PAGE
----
Dementia patients have been hard hit by the COVID-19 pandemic said a foremost expert in this field Dr Charles Scerri. Citing statistics from the UK he said that 25% of COVID deaths were dementia patients. He said that Malta while not having the same statistics, was probably spared the brunt of the deaths in the first wave due to its rapid and scientific intervention. Dr Scerri said that in the first wave, keeping the virus away from the care homes in Malta was crucial.
“These people [with dementia] are the most vulnerable among the vulnerable. The nature of their condition, dementia, makes it difficult for these individuals to understand what is going on around them. They also find it even more difficult to keep to the guidelines issued by the authorities,” said Dr Scerri. Social distancing, sanitizer use and avoiding unnecessary contact may be beyond the recall of those with this condition. He warned however that dementia has several stages even if people normally focus on the final and most acute stage. Dr Scerri said that those in the early stages of dementia normally do take the precautions and follow rules. “As the condition deteriorates, with recollection coming increasingly under threat in the brain, problems of understanding and communication will arise and this will affect the understanding of the situation,” said Dr Scerri.
Timetables and routines
Dr Scerri stressed the importance of getting persons with dementia outside, emphasising that the contact with nature, the fresh air will help these persons keep calm. Warning that certain activities, such as gatherings were not recommended in the pandemic, the emphasis with dementia should be on the maintenance of a routine. “Routine is essential for persons with dementia,” said Dr Scerri, adding that this is constantly advised to carers and families. Meal and snack times should be kept to their normal time as much as possible. “If the person with dementia is used to following a mass on TV, keep that going so that the disruption on the outside of the home will be kept from disrupting the routine within the home. This is most essential,” emphasised Dr Scerri. So, while a person with dementia may not remember having a cup of tea, they will remember that the time for a cuppa would have been missed. Dr Scerri said that no memory trigger should be missed, including memories accrued through the senses of smell, touch, and hearing.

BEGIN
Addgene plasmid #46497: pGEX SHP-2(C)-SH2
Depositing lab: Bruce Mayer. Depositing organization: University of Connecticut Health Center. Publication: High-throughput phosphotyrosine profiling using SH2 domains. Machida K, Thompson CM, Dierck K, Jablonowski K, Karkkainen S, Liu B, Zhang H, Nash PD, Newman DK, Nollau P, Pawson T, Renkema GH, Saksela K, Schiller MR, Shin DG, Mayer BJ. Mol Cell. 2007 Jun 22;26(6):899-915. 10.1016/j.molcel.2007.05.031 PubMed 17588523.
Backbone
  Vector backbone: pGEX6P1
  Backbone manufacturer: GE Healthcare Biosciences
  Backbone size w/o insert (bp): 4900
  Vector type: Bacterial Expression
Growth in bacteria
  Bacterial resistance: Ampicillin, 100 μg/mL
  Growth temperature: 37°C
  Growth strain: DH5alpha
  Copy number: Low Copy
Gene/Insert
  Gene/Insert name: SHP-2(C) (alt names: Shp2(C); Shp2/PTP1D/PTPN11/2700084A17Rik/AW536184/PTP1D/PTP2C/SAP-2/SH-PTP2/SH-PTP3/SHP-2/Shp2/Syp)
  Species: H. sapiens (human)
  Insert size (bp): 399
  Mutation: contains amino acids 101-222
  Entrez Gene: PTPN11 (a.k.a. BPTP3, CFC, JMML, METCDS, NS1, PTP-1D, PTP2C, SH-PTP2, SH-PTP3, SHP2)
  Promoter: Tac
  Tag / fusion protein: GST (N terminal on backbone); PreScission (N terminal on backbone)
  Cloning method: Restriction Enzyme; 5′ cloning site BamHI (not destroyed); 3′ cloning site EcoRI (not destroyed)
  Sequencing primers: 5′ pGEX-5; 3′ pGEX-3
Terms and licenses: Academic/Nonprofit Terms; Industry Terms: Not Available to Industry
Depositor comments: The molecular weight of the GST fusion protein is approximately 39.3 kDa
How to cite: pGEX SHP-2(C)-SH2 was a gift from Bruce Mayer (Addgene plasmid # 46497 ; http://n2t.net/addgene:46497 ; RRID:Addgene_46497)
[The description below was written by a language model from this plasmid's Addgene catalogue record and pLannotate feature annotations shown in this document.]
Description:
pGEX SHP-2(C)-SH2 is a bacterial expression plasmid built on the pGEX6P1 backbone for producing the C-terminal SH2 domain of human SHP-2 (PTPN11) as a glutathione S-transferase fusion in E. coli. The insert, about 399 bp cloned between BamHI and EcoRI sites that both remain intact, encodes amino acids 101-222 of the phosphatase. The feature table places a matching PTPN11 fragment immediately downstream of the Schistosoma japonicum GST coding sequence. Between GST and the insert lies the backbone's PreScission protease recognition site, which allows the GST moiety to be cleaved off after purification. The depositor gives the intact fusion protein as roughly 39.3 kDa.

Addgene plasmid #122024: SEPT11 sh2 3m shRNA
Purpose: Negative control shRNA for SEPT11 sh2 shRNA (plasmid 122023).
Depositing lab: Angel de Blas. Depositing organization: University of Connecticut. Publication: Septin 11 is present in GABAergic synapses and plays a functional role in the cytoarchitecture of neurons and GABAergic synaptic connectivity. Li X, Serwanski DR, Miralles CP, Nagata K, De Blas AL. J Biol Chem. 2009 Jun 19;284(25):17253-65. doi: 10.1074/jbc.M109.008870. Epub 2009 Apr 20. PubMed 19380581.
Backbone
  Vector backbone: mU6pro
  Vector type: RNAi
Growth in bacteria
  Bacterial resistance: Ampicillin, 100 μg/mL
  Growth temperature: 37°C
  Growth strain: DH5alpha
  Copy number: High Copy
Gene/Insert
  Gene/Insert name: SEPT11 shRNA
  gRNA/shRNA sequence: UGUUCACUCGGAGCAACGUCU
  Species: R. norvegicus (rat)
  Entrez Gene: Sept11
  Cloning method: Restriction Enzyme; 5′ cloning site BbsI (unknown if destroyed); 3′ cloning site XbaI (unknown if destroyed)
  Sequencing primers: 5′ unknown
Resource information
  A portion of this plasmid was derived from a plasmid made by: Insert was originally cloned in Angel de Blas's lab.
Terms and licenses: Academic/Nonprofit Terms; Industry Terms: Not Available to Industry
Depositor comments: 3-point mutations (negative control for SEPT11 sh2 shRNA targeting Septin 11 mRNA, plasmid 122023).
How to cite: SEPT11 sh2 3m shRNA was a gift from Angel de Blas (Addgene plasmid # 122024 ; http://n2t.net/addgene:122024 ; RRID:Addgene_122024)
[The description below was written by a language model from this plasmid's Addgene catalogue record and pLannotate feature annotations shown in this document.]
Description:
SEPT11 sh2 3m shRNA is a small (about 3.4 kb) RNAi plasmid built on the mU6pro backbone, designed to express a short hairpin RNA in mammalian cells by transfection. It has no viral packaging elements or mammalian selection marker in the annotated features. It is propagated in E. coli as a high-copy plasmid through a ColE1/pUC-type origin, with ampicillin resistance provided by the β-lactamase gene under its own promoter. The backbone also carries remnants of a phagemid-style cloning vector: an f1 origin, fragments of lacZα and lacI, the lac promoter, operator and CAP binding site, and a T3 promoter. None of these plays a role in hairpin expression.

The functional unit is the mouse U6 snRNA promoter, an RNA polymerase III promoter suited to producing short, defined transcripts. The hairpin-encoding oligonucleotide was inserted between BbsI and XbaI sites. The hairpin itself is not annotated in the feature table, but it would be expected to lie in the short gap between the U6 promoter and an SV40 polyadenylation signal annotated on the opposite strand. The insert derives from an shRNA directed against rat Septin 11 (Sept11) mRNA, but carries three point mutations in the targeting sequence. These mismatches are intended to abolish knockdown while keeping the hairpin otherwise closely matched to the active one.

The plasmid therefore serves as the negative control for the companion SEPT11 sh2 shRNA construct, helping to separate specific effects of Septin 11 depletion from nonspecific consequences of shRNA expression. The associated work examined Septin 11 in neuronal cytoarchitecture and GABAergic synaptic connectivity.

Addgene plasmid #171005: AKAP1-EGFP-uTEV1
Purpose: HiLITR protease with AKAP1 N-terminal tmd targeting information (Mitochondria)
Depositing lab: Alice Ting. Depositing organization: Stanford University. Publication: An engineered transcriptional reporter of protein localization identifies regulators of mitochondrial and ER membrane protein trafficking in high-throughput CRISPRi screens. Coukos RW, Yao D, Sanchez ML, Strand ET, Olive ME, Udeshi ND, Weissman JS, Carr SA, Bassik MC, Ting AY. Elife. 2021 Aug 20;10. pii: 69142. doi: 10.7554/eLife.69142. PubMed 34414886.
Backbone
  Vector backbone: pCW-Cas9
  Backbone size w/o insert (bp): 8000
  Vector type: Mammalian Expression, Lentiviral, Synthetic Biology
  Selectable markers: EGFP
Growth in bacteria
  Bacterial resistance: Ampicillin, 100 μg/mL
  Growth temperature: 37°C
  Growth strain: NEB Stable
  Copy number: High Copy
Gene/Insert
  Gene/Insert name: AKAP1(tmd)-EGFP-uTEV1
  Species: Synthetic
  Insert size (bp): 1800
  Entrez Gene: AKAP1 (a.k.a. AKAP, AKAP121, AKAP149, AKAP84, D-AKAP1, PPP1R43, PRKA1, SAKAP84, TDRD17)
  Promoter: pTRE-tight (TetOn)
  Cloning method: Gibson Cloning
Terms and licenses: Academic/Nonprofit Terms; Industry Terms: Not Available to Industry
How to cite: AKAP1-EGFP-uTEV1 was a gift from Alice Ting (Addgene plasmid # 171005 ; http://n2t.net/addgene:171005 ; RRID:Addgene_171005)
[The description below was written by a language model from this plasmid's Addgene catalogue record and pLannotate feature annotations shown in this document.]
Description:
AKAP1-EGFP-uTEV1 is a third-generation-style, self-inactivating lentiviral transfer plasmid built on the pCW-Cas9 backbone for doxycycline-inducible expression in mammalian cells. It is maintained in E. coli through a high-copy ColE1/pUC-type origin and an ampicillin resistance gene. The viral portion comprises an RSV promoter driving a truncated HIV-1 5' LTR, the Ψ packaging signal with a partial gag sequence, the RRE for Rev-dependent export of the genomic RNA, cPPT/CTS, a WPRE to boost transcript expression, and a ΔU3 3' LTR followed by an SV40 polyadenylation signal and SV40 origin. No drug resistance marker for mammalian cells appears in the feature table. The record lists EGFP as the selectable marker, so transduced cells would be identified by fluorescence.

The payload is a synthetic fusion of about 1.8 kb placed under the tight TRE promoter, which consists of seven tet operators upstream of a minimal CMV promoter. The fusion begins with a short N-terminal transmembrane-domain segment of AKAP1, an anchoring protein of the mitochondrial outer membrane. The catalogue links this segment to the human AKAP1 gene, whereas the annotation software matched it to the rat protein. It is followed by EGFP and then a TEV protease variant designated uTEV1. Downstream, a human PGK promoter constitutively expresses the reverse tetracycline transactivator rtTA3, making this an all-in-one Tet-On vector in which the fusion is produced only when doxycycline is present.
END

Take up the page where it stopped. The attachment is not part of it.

The human touch
Over 80% of persons with dementia in Malta live in their homes and, Dr Scerri said, these actually got to see their relatives more since the families were confined to their homes. He warned of carer burnout advising all carers to make sure that they carve out time for themselves on a daily basis. “Carers are the keystone in this arch. If the keystone collapses so will the arch,” said Dr Scerri. For those with relatives in homes, technology such as Skype, Zoom or any other visual long-distance means of technological communication should be used to bridge the gap of loneliness.